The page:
About ten days from time of writing, I think my three-year-old daughter is going to be a little annoyed with me. This is because at that time we'll be well into our second day of a 135km walk from our house in Toronto to Niagara Falls. I have no idea how much of this my daughter will remember or what, at this age, she will take away from the experience. But when she's older and looks back at this time, I hope these are four lessons she has learned.
Every day, the news through all its venues reaches us with increasing calls to humanity to rise to the occasion and effect change. Our great danger is the temptation to move from one issue to another, like a stone skipping over a quiet pond, instead of sticking to our original commitments, seeing them through to the end. Just such a cause occurred 842 days ago, when the Nigerian terrorist group Boko Haram captured 276 Nigerian schoolgirls, dragging them off into captivity and the kinds of horror that are too easy to imagine.
Last month parts of Alberta were struck with a devastating flood. As we watched the horrific images of beloved Canadian cities immersed in water, Canadians felt connected like never before to its thriving midwest. I arrived in Calgary the day after the flood had devastated most of Calgary's vibrant downtown and surrounding cities.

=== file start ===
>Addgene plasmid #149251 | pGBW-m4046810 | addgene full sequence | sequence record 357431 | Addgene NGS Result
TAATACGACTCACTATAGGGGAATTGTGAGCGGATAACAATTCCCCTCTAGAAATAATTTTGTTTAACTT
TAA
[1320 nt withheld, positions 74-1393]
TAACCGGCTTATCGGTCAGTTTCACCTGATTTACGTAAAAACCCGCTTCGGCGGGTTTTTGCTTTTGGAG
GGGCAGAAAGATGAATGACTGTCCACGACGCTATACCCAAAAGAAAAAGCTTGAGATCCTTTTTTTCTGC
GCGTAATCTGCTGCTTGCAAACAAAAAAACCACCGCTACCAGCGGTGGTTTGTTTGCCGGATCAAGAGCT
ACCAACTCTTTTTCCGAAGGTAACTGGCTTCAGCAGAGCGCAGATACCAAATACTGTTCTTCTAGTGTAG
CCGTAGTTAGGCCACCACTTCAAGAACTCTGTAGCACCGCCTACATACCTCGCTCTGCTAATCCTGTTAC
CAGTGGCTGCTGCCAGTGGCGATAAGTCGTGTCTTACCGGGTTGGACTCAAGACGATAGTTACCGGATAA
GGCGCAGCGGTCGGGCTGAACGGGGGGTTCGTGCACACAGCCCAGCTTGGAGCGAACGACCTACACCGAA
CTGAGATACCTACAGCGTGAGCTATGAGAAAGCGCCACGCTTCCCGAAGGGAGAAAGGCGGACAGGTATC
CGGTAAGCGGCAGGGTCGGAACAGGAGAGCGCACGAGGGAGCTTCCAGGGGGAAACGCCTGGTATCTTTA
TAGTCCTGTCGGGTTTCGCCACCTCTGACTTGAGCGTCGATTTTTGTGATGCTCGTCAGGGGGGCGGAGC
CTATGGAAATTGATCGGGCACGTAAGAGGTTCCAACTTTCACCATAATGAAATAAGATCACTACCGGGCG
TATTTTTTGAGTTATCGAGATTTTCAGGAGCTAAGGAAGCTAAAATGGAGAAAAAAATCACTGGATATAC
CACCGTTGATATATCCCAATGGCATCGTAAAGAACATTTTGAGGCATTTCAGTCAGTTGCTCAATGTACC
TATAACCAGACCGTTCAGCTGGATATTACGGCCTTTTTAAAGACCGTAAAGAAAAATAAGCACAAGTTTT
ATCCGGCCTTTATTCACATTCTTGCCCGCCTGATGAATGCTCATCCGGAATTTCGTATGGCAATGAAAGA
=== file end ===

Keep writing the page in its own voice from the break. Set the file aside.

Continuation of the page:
After a life long battle with depression, anxiety and panic, Patricia turned to the universe for answers to cope with her unhappiness. She did the unthinkable and listened to her inner voice and did something most of us would not dare to do. Patricia quit her job to pursue her "Kick Ass Dreams."
What a burnout or onset of a breakdown feels like, is the inability to feel at ease, happy, and restful. It feels like constantly being agitated. Everything pisses you off -- traffic, lines at the bank, phone calls. You get into bed at night, and your thoughts come at you a million miles a minute. If you feel you're headed down a dark path, here is what brought me back.
October is breast cancer awareness month. Yesterday, my 10-year-old son came up to me and asked: "Mommy, do you remember that commercial we saw about those pink things?" He made his hands in a cup formation and covered his chest like a bra. Is there anyone else out there that has some feminism kicking around to feel objectified by overly sexualization of breast cancer? Are breasts selling cancer awareness just like they sell cars, beer, music, cigarette, shoes, and pretty much everything else. Just in case you think I am a prude, I ask you this: Are men asked to wear speedos to raise awareness for prostate cancer?